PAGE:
Music Reviews
Wash the Sins Not Only the Face

Esben and the Witch Wash the Sins Not Only the Face

(Matador) Buy it from Insound Rating - 6/10

The concept of “the difficult second album” is one of the key components of the music critic’s toolbox, but what of its close relation “the second album that’s a massive step-up from a disappointing debut”? (Presumably it’s never really caught on as the name’s not so catchy). While, thanks to a press and industry that are overly keen to buzz any potential ‘next big thing’, the recent history of UK guitar music has been littered with plenty of the former, there have been more than a few high profile exceptions who fall into the second category, and to that group we can now arguably add Esben and the Witch.

Where their debut saw the Brighton three piece in the possession of a considerable amount of ability, a fair amount of hype and an endearingly silly name but not much an idea of what to do with it all, the burst of My Bloody Valentine-alike noise that opens Wash the Sins Not Only the Face suggests that the 2013 model of Esben and the Witch is a far more driven, enticing prospect. That the rest of Iceland Spur intricately weaves Rachel Davies’ vocal trills with her own harmonies, as well as guitars that seem to jangle in a pleasantly sinister way, or that a similarly purposeful air permeates the likes of Deathwaltz and Despair, is just a bonus really.

Not that there’s anything new in itself here. Wash the Sins is one of those records that’s surprising but simultaneously gives you a pretty good idea of what’s in its creators’ record collections – other than My Bloody Valentine, there are traces of Cocteau Twins and Siouxise and the Banshees (on that similarly monikered note, the pounding percussion and breathless referencing of “Blues and golds and tangerines” in When that Head Splits suggests a kinship with Florence and the Machine, although thankfully without all the foghorn-like yelping), while closer Smashed to Pieces in the Still of the Night has some of the grandiosity, not to mention a guitar sound, of Godspeed You! Black Emperor. In fact, there’s not much here that the band themselves haven’t tried before; for example, the keening drama of Yellow Wood would have been perfectly at home on their debut, although it would have probably outshone everything around it, but by transferring production duties from outside the band to industry veteran Tom Morris, their songs have been given a significant polish, not to mention more of a sense of coherence.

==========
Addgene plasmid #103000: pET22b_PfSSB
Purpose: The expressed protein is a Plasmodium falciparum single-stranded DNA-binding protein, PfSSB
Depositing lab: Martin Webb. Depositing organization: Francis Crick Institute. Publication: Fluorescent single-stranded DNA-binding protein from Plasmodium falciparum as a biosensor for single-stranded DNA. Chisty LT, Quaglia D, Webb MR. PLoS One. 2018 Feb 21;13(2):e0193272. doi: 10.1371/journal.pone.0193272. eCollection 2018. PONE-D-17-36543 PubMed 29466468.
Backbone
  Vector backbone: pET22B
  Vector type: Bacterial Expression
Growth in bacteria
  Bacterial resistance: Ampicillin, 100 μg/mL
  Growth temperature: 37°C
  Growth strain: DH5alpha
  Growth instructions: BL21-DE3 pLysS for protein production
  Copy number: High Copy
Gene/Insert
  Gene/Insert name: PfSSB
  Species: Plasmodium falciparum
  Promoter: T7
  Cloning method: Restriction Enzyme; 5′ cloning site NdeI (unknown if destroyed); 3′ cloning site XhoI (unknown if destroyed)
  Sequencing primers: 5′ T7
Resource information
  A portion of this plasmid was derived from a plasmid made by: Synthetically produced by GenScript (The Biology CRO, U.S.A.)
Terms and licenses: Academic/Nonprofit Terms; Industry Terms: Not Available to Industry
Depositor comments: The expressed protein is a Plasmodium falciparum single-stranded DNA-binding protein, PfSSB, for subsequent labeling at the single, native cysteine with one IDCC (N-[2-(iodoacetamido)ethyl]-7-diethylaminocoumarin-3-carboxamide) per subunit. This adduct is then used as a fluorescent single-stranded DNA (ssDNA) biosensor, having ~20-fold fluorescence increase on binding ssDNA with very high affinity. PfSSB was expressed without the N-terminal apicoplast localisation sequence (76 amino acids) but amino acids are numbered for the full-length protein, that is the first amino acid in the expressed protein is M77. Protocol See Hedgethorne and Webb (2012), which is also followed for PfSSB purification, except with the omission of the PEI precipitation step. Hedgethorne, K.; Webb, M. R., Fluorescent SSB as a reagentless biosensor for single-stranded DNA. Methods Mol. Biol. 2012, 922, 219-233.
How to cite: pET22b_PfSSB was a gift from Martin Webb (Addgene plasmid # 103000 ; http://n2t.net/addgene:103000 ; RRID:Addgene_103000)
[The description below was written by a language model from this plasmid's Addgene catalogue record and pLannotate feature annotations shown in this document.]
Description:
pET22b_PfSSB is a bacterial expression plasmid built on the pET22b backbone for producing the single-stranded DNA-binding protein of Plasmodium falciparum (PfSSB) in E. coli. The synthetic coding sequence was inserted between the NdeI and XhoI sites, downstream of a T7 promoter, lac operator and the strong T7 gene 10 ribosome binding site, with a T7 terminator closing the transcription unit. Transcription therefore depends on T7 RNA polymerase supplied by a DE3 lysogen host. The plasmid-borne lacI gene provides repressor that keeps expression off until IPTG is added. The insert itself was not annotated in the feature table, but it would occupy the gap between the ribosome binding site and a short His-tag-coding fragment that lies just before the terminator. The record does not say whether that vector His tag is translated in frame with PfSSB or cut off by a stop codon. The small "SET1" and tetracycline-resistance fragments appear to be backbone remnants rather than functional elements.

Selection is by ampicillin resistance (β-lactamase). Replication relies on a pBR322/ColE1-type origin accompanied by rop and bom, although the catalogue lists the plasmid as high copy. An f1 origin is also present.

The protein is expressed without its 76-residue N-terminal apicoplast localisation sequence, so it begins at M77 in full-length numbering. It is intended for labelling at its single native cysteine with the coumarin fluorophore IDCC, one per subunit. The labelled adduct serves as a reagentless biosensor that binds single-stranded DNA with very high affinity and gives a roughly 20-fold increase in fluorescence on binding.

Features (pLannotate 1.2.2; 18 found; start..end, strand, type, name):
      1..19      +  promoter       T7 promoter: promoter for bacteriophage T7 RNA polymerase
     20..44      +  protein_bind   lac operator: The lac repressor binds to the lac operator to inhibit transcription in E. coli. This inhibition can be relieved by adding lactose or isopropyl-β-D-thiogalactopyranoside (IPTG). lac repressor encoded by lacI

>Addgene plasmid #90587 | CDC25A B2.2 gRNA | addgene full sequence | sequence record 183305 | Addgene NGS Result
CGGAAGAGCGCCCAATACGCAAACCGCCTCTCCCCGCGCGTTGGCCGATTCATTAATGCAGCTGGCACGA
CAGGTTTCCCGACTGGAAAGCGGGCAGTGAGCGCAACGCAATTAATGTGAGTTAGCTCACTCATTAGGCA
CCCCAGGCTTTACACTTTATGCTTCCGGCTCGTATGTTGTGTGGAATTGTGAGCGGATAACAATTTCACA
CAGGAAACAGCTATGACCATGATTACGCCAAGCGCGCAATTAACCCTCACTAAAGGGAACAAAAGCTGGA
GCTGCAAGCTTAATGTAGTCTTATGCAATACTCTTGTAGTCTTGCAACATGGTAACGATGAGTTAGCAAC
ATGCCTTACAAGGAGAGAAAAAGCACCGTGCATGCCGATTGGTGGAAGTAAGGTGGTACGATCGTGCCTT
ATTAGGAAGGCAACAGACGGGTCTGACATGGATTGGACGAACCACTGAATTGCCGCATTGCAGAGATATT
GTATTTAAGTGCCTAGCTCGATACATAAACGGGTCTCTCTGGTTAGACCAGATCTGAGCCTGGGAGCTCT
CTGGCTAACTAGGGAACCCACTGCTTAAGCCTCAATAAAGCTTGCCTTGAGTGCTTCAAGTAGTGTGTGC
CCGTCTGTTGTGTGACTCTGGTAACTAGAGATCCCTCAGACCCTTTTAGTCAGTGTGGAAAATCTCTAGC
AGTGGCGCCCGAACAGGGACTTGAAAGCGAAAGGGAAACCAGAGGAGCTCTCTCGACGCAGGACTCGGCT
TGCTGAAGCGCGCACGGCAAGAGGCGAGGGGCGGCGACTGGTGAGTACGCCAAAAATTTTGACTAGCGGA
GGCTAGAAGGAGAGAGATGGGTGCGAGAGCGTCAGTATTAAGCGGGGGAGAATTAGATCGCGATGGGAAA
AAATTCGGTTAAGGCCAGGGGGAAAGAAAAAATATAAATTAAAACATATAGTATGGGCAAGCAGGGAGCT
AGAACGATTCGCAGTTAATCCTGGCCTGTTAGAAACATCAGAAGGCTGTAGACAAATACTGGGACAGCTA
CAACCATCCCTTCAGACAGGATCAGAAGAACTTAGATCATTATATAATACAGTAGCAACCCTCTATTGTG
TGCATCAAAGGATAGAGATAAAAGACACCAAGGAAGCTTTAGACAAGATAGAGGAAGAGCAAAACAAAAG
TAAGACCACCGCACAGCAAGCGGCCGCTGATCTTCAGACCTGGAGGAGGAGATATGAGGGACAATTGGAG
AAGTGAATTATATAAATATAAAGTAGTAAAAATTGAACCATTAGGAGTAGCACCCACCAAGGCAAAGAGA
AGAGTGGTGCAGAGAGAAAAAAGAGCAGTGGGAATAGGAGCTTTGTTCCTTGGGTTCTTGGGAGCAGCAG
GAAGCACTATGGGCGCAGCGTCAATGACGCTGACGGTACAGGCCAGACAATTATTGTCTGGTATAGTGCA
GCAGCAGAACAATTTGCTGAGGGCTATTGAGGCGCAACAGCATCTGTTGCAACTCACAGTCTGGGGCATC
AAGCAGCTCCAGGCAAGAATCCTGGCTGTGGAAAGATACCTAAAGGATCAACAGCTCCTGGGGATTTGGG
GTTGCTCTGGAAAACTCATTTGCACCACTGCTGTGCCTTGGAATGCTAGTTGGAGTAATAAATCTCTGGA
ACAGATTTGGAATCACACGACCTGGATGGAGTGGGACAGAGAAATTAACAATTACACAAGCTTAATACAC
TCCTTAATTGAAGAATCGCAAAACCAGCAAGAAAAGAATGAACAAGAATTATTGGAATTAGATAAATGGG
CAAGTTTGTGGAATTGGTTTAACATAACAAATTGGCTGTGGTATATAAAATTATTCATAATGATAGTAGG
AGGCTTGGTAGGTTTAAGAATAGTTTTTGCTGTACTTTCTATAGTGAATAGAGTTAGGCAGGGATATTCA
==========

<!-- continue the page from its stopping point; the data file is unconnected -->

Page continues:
With that, it must be said, a fair few of the band’s previous bad habits have been allowed to resurface. Looking past the trying-too-hard song titles that don’t do the content many favours, there’s a lack of variety to the album that sees much of it merge together into a misshapen mush, which, it’s true could be ascribed to that production work as so much of the album is swathed in gauziness that suspicions start to form that it’s to cover up for material that’s gossamer-thin (it’s particularly hard to summon up the enthusiasm to tackle the wailed philosophical question of ‘Is this an answer or is this an echo’ in The Fall of Glorieta Mountain). Quite possibly when deciding on their band name, the members of Esben and the Witch were painting themselves into a corner and limiting themselves to merely being gloomy and ethereal, and while they haven’t quite found out how to convert that into an entirely compelling experience as an album, Wash the Sins... is still very much a welcome step in the right direction.